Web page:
OPG looks to bury nuclear waste
Project still needs federal approval to bury up to 200,000 cubic metres of radioactive waste
TORONTO—Ontario Power Generation is looking to build underground vaults near Lake Huron to store low- and intermediate-level radioactive nuclear waste.
OPG says the radioactivity in the low-level waste will decay within about 300 years, while the intermediate-level radioactivity will take many thousands of years to decay.
The utility continues to seek federal approval and has submitted 12,500 pages of documents, including an environmental impact statement on the Deep Geologic Repository, to support its claim that the project “will not likely result in any significant adverse environmental or public health effects.”
What little moisture there is 680 metres below the surface of the proposed site is trapped in rock so dense it doesn’t move, said Albert Sweetnam, an executive vice-president at OPG who is in charge of the project.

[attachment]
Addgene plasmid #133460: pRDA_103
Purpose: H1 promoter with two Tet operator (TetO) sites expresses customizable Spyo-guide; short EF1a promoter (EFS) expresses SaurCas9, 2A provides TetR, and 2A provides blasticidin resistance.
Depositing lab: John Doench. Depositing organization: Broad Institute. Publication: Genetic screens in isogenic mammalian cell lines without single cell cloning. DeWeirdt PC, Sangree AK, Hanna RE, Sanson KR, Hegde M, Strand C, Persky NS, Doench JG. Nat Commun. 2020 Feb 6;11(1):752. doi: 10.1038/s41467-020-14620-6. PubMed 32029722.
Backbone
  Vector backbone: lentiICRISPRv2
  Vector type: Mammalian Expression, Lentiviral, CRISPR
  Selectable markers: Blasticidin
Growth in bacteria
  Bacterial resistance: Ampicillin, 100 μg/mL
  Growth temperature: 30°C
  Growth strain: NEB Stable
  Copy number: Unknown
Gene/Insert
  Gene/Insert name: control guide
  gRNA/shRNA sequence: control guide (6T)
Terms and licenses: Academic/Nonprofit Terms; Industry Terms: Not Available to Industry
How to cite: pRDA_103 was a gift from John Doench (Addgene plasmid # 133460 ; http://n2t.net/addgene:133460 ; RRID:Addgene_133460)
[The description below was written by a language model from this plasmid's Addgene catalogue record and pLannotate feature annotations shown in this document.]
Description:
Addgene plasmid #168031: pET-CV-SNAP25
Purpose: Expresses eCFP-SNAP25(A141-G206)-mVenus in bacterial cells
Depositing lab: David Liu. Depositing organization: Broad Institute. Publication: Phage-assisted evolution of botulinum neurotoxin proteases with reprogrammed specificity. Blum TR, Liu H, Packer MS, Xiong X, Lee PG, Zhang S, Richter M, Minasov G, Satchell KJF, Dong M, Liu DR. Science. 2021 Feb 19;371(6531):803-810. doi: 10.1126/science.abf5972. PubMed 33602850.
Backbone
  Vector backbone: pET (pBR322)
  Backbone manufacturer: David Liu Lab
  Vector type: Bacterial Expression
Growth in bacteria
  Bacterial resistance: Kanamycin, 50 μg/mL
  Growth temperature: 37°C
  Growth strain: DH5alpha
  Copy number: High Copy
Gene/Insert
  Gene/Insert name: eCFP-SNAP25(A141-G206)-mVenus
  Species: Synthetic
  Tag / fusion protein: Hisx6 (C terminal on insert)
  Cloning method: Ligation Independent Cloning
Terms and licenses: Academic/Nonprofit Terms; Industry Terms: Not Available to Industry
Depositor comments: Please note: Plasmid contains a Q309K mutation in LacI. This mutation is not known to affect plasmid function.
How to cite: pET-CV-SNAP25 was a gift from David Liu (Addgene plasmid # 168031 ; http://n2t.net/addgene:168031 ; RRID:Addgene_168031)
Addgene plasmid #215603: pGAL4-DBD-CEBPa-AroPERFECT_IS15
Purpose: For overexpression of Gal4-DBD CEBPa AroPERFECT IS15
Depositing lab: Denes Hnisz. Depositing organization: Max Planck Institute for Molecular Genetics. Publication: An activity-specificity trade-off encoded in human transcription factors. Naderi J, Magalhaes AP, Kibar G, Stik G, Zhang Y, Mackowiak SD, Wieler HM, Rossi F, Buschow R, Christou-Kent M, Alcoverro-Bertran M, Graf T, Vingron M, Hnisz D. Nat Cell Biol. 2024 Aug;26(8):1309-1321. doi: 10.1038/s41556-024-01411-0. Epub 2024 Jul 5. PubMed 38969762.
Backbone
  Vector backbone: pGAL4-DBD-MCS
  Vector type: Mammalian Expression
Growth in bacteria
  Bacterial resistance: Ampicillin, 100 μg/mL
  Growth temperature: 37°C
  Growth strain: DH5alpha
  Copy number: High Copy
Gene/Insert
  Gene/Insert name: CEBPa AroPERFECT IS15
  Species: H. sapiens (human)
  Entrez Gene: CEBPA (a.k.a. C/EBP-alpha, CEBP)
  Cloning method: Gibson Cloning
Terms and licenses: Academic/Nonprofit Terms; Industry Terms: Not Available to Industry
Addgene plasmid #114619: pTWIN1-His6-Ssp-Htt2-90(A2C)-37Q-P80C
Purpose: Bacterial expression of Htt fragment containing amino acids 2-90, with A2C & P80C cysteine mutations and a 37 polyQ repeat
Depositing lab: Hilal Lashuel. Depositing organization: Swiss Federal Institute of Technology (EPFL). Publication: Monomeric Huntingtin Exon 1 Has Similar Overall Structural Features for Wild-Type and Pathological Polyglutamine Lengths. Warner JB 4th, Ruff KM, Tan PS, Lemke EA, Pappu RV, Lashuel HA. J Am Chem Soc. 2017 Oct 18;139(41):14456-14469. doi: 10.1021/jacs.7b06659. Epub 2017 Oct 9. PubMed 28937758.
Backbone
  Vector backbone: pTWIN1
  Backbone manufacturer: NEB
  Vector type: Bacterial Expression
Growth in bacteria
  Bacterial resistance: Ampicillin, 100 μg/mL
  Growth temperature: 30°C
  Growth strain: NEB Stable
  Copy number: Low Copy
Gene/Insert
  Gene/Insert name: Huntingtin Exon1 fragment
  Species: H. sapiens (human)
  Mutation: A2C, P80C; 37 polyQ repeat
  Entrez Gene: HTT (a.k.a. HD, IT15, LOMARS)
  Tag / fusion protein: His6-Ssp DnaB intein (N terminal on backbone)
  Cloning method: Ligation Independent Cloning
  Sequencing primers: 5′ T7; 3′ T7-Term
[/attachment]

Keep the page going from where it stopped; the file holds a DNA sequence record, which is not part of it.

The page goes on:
“You actually have to crush the rock to get the moisture out of it, and when you test that moisture, it’s actually from a sea hundreds of millions of years ago,” said Sweetnam. “It shows you that nothing is moving down there, it’s not going anywhere. That’s why the safety case is a good one.”
The underground vaults would be used to store things like mops and used protective suits to irradiated core components from the refurbishment of reactors at Pickering, Darlington and Bruce.
They would not be permitted to store used nuclear fuel.
OPG wants to build the storage facilities about one kilometre inland from Lake Huron near Kincardine, on the site of the existing Bruce nuclear plant.
NDP officials suggest the site is too close to the Great Lakes and are using the nuclear crisis in Japan to justify their position.
“There are a bunch of Japanese engineers who never expected a wave big enough to come in and knock out their backup electricity for a nuclear plant,” said NDP environment critic Peter Tabuns.
The vaults would hold 200,000 cubic metres of radioactive waste and would be built 680 metres below ground in low permeability limestone, beneath a 200-metre thick layer of low permeability shale.